Emergency Preparedness, Fire Safety, Safety

Consensus Standards for Safety: What Facility Managers Need to Know

Facilities managers depend on standards to efficiently and consistently do good work, and when it comes to safety, there are many resources for them to consult. The U.S. Chemical and Safety Hazard Investigation Board (CSB) recently released a Safety Spotlight recommending that employers closely apply industry consensus standards to safeguard employee and public safety. Titled “The Importance of Industry Safety Guidelines, Codes, and Standards,” the report highlights the CSB’s role in accident investigation and focuses on several safety codes and standards that were issued or updated following incidents investigated by the CSB. The information is of great value to facilities management professionals, especially those in high-hazard industries.

Chemical facility safety


  • Environmental Protection Agency (EPA),
  • Industry groups,
  • Labor unions,
  • Occupational Safety and Health Administration (OSHA),
  • Other regulatory agencies, and
  • Plant owners and managers.

Standard Developing Organization Involvement

In addition to its investigation work, CSB makes recommendations to standard-developing organizations whenever it concludes there are safety gaps or deficiencies in an existing standard. For example, following its investigation of a series of combustible dust explosions, the board concluded the employer had strictly adhered to an existing standard despite experiencing the explosions.

The three combustible dust explosions took place over a six-month period at a facility in Gallatin, Tennessee, and included:

  • An iron dust flash fire on January 31, 2011, that killed two workers;
  • A second iron dust flash fire on March 21 that injured one employee; and
  • A hydrogen explosion and resulting iron dust flash fire on May 27 that killed three and injured two other workers.

During the course of its investigation, CSB learned the city of Gallatin and state of Tennessee had adopted the International Fire Code (IFC), developed by the International Code Council (ICC) into law. IFC Chapter 13, Combustible Dust-Producing Operations, referred to the National Fire Protection Association’s (NFPA) standard NFPA 484 Combustible Metals, Metal Powders, and Metal Dusts; however, the IFC’s standard did not specify whether NFPA 484 compliance was voluntary or mandatory.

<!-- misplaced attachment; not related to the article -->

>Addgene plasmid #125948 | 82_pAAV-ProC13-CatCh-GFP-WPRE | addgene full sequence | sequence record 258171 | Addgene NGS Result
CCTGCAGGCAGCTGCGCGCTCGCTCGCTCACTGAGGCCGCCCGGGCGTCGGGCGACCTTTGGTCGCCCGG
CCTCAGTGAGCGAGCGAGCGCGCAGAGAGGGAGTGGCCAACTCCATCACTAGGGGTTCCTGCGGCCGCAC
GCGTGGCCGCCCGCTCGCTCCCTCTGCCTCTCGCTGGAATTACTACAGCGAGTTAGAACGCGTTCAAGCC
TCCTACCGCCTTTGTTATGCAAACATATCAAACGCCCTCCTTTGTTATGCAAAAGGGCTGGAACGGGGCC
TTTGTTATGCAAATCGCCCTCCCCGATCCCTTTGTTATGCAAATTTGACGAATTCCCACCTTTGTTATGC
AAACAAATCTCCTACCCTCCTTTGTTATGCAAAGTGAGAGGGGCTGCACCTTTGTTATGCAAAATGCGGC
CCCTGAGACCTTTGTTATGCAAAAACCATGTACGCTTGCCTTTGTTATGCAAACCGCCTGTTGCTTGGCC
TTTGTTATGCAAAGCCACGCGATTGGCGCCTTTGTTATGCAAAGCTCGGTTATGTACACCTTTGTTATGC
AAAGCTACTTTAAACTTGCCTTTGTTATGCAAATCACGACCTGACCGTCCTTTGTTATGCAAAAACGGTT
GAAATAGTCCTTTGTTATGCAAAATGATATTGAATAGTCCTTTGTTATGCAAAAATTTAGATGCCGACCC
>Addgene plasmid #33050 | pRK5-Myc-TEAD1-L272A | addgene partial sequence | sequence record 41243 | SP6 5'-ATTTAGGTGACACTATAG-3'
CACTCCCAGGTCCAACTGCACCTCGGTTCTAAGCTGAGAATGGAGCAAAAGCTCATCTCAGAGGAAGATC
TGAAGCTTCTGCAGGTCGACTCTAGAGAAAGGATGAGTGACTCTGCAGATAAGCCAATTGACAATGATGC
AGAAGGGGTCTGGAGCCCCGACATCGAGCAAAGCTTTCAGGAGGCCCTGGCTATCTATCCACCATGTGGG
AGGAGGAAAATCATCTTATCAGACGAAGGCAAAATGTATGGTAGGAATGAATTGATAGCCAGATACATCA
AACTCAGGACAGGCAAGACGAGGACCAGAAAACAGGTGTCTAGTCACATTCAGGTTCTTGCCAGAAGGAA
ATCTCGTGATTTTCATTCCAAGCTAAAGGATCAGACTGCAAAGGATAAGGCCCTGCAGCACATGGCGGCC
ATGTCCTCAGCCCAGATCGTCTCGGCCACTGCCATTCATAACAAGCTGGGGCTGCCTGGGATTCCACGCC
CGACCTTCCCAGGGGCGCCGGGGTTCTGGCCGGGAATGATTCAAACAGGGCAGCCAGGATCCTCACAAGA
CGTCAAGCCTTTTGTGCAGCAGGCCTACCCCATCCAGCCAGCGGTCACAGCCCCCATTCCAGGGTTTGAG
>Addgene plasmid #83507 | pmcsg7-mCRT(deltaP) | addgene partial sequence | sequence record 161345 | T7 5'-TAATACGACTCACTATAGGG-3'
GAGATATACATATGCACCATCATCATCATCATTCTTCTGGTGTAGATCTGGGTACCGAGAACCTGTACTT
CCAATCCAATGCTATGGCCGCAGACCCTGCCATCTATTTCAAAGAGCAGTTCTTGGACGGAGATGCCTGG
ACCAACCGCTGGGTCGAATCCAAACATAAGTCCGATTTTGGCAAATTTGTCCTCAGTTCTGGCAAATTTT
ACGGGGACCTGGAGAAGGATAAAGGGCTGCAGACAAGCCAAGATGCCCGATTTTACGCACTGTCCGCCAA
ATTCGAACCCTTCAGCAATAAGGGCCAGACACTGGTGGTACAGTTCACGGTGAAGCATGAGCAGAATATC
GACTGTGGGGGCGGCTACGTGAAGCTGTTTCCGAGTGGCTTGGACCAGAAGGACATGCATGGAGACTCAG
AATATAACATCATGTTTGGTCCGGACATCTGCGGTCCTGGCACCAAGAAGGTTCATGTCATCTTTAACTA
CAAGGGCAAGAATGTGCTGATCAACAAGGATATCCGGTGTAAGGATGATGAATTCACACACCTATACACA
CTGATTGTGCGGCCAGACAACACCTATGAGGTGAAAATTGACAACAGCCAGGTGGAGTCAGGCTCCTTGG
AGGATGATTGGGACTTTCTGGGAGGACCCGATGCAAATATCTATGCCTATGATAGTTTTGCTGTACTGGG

The CSB recommend the ICC revise the language in the IFC. The revised standard clearly states facility owners are responsible for complying with all the referenced standards.

Other Industrial Standards

The CSB found that worker fatigue contributed to a March 23, 2005, explosion at a BP refinery in Texas City, Texas. The board concluded there was no industry standard or safety guideline addressing fatigue as a risk factor. The CSB recommended the American Petroleum Institute (API) and United Steel Workers collaborate on developing a standard for managing fatigue and mitigating the associated risks at petrochemical facilities.

On April 2010, the API issued Recommended Practice (RP) 755 – Fatigue Risk Management Systems for Personnel in the Refining and Petrochemical Industries. The API then invited CSB staff to participate in the revision of the recommended practice. A second edition of RP 755 is slated for release this year.

Other standards have been revised or updated based on CSB recommendations, including:

  • National Fuel Gas Code, NFPA 54/ANSI Z223.1 revisions, after a June 9, 2009, explosion at a ConAgra Foods SlimJim meat processing facility when natural gas was purged indoors from pipes connected to a newly installed water heater and a February 7, 2010, explosion at a Kleen Energy facility where workers forced natural gas through the piping at a high pressure and volume to clear debris; and
  • American Chemical Society recommended practices for hazard evaluation in academic laboratories after a student at Texas Tech lost three fingers and experienced burns to the hands and face when the chemical he was working with detonated.

Standards Made More Useful for Employers

While employers must comply with federal occupational safety and health standards, adhering to industry consensus standards can help ensure safety and prevent accidents. Many consensus standards formed the basis of federal regulations, and some have been incorporated by reference in OSHA standards.

CSB’s work has contributed to the ongoing improvement of industry standards.